Marilyn Banta, Ph.D

Marilyn Banta, Ph.D.

Senior Lecturer and Pre-health Professions Advisor
mb79@txstate.edu
512.245.3367
Curriculum Vitae (PDF)

Ph.D., 2000, University of Nevada, Reno
M.S., 1991, Texas A&M University
B.S., 1989, Williamette University

Courses

Modern Biology I (BIO 1320)
Modern Biology II (BIO 1421)
Human Physiology and Anatomy (BIO 2430)
Environmental Physiology of Animals (BIO 4350J/5350J)

Pre-Health-Professions Advising

Research Interests

My research area is primarily in the area of animal physiological ecology.  I am interested in understanding how endotherms, with their high rates of metabolism, respond to severe environmental challenges (temperature and water availability extremes).  Some examples of specific questions that are of interest to me include:  exploring the use of torpor as an energy saving strategy, understanding how variation in metabolic rate affects survival, and examining the role that hormones play in metabolism.  While I am interested in the physiology of endotherms in general, I am particularly interested in the rodent family Heteromyidae, especially kangaroo rats and pocket mice.  These rodents are physiologically well-adapted for  desert habitats, yet a few species have ranges that extend well beyond the deserts of North America.  These wide ranging species are an excellent system to use for examining natural physiological variation.  My interest in heteromyid rodents has also led me to pursue research involving the conservation of species in this family that are threatened with habitat loss and small population size.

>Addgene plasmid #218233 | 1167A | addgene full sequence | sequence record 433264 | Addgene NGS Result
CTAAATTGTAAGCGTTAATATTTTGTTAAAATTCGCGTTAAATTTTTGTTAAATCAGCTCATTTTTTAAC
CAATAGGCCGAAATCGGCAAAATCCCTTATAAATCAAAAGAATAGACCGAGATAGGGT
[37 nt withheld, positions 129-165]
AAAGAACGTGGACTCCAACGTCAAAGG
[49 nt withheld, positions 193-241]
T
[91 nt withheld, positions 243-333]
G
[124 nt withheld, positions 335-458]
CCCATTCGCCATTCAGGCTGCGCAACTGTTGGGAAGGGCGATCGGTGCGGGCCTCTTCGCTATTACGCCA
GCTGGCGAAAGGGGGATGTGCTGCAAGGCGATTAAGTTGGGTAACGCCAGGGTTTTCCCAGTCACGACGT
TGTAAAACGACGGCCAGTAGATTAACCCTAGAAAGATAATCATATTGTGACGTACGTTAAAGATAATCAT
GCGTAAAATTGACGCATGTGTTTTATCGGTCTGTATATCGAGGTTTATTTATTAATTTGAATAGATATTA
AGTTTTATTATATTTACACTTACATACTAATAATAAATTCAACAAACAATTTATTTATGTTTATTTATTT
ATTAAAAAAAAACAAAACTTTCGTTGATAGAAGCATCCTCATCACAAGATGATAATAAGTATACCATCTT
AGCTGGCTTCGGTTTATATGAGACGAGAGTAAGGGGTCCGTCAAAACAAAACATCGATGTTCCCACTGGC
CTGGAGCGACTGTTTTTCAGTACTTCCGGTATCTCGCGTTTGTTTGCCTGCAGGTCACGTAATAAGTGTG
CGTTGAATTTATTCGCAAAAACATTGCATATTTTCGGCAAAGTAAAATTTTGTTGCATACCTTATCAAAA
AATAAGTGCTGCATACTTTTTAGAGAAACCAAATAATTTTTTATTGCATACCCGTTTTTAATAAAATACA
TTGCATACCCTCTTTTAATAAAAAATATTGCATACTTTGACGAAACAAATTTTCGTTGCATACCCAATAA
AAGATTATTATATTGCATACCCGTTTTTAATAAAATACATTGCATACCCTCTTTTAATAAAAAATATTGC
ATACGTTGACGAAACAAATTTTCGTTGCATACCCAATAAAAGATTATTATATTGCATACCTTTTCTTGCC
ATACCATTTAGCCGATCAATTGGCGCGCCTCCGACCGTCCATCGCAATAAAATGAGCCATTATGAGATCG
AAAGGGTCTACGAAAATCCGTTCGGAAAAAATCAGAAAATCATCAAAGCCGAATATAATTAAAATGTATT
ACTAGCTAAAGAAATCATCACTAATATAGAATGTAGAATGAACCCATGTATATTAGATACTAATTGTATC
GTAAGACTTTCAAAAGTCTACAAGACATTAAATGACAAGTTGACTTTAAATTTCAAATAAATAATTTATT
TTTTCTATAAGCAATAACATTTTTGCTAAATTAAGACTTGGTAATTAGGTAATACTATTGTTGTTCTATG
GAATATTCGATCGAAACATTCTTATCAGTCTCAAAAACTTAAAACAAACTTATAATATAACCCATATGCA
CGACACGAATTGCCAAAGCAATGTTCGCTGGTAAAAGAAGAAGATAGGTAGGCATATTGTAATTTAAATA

Selected Publications

Sears, M.W., J.P. Hayes, M.R. Banta, and D. McCormick. 2009. Out in the cold: physiological capacity influences behavior in deer mice. Functional Ecology 23:774-783.

Bakken, G.S., M.R. Banta, C.M. Higginbotham, and A.J. Lynott. 2006. It’s just ducky to be clean: the water repellency and water penetration resistance of swimming mallard ducklings. J. Avian Biology 37:561-571.

Bakken, G.S., M.J. VanSant, A.J. Lynott, and M.R. Banta. 2005. Predicting small endotherm body temperatures from scalp temperatures. Journal of Thermal Biology 30:221-228.

Banta, M.R., A J. Lynott, M.J. VanSant, and G. S. Bakken. 2004. Partitioning heat loss from Mallard ducklings swimming on the air-water interface. Journal of Experimental Biology 207:4551-4557

Banta, M.R., R. Brewer, A. Hansen, H. Ku, K. Pacheco, R. Powers, J. Robinson, and G. Tucker* (*The order of authorship is alphabetical and all authors contributed equally). 2004. An innovative program for cultivating grant writing skills in new faculty members. Journal of Research Administration 35:17-24.

Banta, M.R. 2003. Merriam’s kangaroo rats (Dipodomys merriami) voluntarily choose temperatures that conserve energy rather than water. Physiological and Biochemical Zoology 76:522-532.

Banta, M.R. and D.W. Holcombe. 2002. The effects of thyroxine on various aspects of metabolism and water turnover in Merriam’s kangaroo rat (Dipodomys merriami). Journal of Comparative Physiology 172:17-25.

Wiener, C.M., M.R. Banta, M.S. Dowless, N.A. Flavahan, and J.T. Sylvester. 1995. Mechanisms of hypoxic vasodilation in ferret pulmonary arteries. American Journal of Physiology 269:L351-L357.

Please see faculty member’s CV or website for a complete list of publications and additional information.